Imagine taking your seat on the first day of class and learning that in 10 short weeks you and your classmates will have produced a bona fide urban planning document that will likely shape the redesign of an area park. Oh, and did we mention that you’ve never taken an urban planning course in your life? If that’s not enough to make your head spin, just a few minutes later, you and your classmates are asked to elect two project managers, two graphics coordinators and two editors—and you’re barely on a first-name basis with each other!
This is precisely what it’s like to take Marie Wong’s undergraduate-level Community Design Workshop class. The associate professor of urban planning has been teaching the workshop for 18 years, eight of which have been at Seattle University. She says each class rises to the challenge and manages to scale the ultra-steep learning curve. “No one drops this class,” she says. “The clients are always amazed at what comes out of SU.”
This year’s client is Point32, a real estate development company that’s been hired by the Bullitt Foundation to construct the Cascadia Center at 15th Ave. and E. Madison St. The six-story office building will be the nation’s first mid-rise building to achieve “living building” status, a new benchmark for sustainable development. Adjacent to the site is McGilvra Place Park, a 109-year-old park with a lot of history and just as much, shall we say, “potential.” In keeping with the positive impact the Cascade Center is intended to have on its environs, Point32 is exploring the idea of making improvements to the wedge-shaped park to heighten its use for the neighborhood.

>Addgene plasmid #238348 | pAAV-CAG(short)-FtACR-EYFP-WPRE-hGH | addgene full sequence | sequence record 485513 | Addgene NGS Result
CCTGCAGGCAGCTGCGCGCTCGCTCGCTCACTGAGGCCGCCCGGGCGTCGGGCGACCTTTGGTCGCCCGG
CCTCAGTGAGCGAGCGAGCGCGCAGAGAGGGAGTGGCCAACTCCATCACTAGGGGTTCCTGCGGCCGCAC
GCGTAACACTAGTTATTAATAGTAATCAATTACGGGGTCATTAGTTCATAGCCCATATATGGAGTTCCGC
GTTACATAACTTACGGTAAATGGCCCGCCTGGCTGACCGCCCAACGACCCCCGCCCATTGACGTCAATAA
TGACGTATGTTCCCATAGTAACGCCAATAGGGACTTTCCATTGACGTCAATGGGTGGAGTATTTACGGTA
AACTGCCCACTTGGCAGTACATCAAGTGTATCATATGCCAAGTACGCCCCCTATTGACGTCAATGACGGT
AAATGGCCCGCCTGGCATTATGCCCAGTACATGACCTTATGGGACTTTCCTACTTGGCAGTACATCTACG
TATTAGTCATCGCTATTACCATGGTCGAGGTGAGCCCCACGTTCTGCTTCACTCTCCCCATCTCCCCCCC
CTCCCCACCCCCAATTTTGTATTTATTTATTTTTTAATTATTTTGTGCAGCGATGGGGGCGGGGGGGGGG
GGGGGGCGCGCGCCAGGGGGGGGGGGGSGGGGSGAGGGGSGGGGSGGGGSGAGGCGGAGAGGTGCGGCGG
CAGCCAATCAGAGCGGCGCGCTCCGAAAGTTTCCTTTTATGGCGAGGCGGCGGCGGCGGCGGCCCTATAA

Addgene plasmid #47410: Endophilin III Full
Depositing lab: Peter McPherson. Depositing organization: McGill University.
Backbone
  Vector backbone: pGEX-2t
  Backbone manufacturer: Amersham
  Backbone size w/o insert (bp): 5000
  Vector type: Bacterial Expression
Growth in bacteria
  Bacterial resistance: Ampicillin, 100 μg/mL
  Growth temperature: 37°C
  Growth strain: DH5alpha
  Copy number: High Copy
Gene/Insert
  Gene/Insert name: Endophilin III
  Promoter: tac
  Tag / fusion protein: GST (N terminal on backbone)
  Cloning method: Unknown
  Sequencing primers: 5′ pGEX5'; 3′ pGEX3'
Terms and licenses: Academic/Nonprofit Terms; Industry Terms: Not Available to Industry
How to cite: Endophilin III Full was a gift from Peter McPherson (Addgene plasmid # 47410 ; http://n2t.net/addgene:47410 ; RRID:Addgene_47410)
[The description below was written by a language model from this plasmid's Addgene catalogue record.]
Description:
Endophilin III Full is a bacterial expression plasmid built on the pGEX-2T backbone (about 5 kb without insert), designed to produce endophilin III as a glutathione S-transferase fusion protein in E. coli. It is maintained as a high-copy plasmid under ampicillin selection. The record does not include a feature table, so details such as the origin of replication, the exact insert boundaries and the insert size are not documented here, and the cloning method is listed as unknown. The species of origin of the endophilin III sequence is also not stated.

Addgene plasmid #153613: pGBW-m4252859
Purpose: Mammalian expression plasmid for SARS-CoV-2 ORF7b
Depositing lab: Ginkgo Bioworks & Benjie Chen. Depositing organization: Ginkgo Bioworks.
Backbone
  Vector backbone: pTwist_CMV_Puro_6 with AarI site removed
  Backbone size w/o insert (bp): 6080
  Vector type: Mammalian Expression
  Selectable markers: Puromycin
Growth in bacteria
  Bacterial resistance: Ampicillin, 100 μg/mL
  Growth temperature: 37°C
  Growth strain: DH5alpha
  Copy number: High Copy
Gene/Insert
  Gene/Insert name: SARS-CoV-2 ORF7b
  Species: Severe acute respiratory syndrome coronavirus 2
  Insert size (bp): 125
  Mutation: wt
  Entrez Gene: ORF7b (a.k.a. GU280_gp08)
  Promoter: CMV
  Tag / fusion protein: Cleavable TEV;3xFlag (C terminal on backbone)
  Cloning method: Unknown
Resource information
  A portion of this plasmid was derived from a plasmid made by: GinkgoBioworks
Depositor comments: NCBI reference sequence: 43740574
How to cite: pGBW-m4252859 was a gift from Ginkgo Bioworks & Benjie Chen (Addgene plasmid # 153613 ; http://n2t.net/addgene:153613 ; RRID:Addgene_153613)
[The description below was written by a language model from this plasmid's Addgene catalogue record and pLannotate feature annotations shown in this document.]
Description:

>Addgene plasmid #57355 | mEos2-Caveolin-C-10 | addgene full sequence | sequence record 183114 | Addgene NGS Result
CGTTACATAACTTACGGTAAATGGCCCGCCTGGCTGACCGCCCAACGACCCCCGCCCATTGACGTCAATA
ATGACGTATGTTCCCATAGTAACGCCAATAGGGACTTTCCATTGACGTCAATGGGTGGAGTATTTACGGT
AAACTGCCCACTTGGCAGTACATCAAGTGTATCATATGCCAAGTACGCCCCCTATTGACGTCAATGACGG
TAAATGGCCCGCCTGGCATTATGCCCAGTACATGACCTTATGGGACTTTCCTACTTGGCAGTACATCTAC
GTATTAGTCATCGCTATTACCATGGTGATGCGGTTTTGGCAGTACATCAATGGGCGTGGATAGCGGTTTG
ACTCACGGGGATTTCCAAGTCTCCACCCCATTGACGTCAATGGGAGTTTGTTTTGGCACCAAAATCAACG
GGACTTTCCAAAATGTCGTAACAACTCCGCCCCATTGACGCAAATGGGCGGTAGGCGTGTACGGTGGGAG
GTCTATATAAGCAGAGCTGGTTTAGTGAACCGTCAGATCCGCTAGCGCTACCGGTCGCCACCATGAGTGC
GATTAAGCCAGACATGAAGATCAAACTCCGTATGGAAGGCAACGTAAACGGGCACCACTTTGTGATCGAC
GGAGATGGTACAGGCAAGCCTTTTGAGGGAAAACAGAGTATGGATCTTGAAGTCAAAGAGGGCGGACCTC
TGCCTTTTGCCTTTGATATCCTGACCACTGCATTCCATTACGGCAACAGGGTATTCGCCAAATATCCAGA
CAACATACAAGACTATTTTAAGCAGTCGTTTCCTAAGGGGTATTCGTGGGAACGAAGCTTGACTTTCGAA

That’s where SU comes in. Chris Rogers of Point32 approached SU for help at the suggestion of a student with whom he serves on the Capitol Hill Chamber of Commerce. Initially, he was put in touch with Gordon Miller, director of environmental studies. Miller then connected Rogers with Wong.
Since the start of the quarter Wong’s students have been conducting exhaustive research on the park’s history, how it is utilized today, what of its physical attributes might either constrain or provide opportunities for future design, and how it currently is being maintained and at what cost. The class will present their final report at 2 p.m. on Tuesday, June 8, at Wyckoff Auditorium. City of Seattle planners and officials, residents, and the campus community have been invited to attend.
The partnership makes a lot of sense to Rogers. “With Seattle U being in the neighborhood, the university is an obvious collaborator for us.” He adds that he has been impressed with SU’s students. “They strike me as being very curious and having a lot of energy and excitement about the project.”
For her part, Wong speaks in awe-struck tones about her students and how quickly they’ve learned to think, work and write like urban planners. “The whole experience is wonderful. I’m having the time of my life.”